The First Draft – 8 Practical Tips for Getting it Written

First Draft Writing
Get the first draft down and you will be one step closer to fulfilling your publishing goals Write until you have written what you want to write. Many writers get caught up in the editing process, the marketing process or any other process that might come along and the words get lost in the shuffle. The only way to ever get the book written or the article complete is to write until it is done.

8 Practical Tips for First Draft Writing

    Skip the edit – forget about the grammar or the spelling. Just write! Even the flow can be straightened out after the first draft has been completed. Get it done and then you can make it pretty.

    Schedule the writing – set aside just 30 minutes every day to do nothing but write on that first draft. Lock yourself in a closet or bathroom if that is the only way to get 30 minutes of uninterrupted time. Write for 30 minutes and you will be surprised at how fast that first draft takes shape.

    Make it a challenge – connect with other writing friends and see who can reach the end of a story, a particular word count or some other challenge first. Challenges provide motivation but also accountability for getting down that first draft.

    Have a daily goal for your words or you plot – National Novel Writing Month (which is every November) serves as a reminder that with just a small number of words committed each day you can write your novel in a month. Writing just 2000 words each day of the month results in a manuscript of 60,000 words.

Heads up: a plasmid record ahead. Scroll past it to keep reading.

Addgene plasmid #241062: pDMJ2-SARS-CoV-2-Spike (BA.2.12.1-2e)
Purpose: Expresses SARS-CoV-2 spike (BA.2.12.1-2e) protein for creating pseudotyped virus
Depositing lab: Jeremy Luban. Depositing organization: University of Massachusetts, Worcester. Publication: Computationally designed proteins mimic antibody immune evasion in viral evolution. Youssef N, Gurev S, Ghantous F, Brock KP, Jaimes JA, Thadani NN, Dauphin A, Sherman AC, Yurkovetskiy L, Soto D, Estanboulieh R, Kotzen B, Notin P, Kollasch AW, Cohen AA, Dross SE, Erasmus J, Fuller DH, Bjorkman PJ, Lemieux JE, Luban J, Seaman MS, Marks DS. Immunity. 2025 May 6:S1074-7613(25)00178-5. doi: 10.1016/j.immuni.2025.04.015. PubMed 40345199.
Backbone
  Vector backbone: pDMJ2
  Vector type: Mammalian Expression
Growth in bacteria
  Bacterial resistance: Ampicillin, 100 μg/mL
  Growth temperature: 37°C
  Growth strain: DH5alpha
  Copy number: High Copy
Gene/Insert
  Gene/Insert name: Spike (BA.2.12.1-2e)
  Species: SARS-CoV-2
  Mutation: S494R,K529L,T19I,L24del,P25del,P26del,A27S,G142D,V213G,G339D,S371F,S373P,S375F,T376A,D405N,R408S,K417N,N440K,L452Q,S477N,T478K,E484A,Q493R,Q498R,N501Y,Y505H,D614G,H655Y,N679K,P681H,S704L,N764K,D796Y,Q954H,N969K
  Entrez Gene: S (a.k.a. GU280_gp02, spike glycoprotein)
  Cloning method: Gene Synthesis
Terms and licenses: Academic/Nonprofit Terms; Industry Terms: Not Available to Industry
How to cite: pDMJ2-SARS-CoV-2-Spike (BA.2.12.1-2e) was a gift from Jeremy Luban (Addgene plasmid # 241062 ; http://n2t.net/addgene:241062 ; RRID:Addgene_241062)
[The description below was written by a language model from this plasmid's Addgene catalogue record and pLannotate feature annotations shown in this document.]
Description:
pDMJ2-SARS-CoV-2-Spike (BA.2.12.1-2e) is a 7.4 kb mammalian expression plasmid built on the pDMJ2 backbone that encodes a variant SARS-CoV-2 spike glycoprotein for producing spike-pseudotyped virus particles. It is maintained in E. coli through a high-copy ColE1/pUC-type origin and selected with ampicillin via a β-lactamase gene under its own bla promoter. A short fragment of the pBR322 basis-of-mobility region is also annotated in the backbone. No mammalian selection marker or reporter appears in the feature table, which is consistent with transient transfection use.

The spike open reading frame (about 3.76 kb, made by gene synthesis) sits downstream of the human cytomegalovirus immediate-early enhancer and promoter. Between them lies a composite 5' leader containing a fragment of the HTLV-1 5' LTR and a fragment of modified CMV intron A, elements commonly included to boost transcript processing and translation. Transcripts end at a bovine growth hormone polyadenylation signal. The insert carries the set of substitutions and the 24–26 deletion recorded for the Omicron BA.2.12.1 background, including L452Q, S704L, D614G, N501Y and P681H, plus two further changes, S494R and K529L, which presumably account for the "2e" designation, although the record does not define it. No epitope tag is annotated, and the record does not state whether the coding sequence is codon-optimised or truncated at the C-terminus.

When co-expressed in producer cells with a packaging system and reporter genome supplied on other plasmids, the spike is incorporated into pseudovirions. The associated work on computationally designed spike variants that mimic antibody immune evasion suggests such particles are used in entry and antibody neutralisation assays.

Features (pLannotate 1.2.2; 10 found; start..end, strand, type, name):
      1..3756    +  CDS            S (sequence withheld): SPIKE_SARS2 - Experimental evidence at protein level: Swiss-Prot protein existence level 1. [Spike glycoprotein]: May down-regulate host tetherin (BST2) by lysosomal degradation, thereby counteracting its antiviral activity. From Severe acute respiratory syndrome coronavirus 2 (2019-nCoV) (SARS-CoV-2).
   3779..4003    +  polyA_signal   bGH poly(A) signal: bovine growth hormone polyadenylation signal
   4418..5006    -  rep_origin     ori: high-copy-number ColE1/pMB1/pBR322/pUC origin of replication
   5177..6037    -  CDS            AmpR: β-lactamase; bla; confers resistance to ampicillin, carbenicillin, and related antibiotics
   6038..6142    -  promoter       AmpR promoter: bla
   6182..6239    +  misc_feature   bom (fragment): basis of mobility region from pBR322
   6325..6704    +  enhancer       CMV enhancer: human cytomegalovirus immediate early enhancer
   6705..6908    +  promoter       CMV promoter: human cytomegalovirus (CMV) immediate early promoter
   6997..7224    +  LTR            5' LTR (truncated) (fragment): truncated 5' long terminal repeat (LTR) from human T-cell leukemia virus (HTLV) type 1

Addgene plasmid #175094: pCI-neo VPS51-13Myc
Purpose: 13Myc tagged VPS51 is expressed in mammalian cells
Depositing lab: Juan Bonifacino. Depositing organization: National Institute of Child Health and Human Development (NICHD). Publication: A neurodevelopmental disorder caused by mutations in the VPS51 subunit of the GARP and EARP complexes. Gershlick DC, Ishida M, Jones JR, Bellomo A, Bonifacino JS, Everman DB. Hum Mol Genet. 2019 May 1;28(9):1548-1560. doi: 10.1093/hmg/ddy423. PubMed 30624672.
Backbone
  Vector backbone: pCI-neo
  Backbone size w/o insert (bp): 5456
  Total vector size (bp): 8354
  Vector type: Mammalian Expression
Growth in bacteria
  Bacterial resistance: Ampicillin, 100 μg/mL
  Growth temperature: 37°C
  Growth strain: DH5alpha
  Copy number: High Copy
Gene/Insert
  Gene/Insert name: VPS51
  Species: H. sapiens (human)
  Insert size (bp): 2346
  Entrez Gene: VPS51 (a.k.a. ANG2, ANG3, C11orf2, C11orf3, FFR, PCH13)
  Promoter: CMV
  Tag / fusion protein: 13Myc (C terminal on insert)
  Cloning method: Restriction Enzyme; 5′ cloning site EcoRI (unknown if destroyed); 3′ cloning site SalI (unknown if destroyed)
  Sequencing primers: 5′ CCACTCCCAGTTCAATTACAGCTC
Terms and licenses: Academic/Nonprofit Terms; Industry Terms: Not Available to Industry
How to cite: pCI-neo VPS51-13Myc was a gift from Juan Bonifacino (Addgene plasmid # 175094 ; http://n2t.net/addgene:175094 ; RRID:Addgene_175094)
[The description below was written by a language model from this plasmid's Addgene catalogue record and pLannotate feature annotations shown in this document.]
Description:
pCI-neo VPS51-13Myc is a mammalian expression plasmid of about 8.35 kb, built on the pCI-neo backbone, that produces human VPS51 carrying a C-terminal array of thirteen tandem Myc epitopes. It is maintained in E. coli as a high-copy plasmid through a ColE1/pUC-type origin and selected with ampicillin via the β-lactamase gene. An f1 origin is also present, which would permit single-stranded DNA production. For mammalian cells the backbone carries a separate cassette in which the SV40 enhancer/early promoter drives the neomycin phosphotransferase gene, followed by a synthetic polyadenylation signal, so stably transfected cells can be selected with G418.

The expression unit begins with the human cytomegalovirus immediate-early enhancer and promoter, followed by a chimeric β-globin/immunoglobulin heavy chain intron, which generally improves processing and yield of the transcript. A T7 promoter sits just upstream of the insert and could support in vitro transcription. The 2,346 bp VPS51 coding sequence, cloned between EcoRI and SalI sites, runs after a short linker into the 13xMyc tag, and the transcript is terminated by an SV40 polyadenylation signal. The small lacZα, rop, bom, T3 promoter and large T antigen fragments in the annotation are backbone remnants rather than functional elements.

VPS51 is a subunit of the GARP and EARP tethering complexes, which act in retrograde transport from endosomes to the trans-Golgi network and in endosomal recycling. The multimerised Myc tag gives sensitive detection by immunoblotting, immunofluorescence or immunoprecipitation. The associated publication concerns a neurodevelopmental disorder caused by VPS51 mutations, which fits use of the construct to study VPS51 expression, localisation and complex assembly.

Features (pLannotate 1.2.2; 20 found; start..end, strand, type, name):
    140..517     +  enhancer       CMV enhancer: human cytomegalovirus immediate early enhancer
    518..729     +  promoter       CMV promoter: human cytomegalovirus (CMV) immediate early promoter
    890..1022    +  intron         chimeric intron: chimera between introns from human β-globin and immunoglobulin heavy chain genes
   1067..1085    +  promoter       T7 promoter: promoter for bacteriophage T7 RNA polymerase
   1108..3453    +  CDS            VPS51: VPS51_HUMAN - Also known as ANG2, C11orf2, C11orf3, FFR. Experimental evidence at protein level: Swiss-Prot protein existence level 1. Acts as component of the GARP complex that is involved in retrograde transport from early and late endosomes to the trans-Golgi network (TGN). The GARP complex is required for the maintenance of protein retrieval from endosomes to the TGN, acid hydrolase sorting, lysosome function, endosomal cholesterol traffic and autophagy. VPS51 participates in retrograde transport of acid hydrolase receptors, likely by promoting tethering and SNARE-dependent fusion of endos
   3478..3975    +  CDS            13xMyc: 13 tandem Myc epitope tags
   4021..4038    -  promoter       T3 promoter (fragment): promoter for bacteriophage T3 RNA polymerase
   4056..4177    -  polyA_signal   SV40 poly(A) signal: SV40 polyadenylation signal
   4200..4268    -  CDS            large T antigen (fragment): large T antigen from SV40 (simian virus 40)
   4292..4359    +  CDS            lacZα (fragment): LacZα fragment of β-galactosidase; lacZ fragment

Direct the flow – set up an outline that will help to direct the words. Write down major points you want to cover, events that will occur or other activities that you want to include. These can help drive the words so that you can finish that writing that first draft.

    Say what you know – include a conversation you overheard in line, or that you shared with a friend or family member. Real life can be great inspiration for creating that first draft. Keep in mind that dialogue traditionally slows down the pace of the story.

    Make reality fiction – take an event in your life, in the news or from the neighborhood that will weave well into your story line. Start weaving. Be sure to twist the story enough to fit your characters that it no longer is exactly what happened in reality.

    Show your characters – include a character description that will bring people to life. Show how their clothing or posture can reveal their future actions or behaviors – or make those very elements opposite of what would be expected.

Little things can be the key to getting the words flowing, but keeping them flowing is the key to getting the first draft written. Write. And keep writing until you have finished writing your first draft. Only then will you be in a position to follow your writing dreams.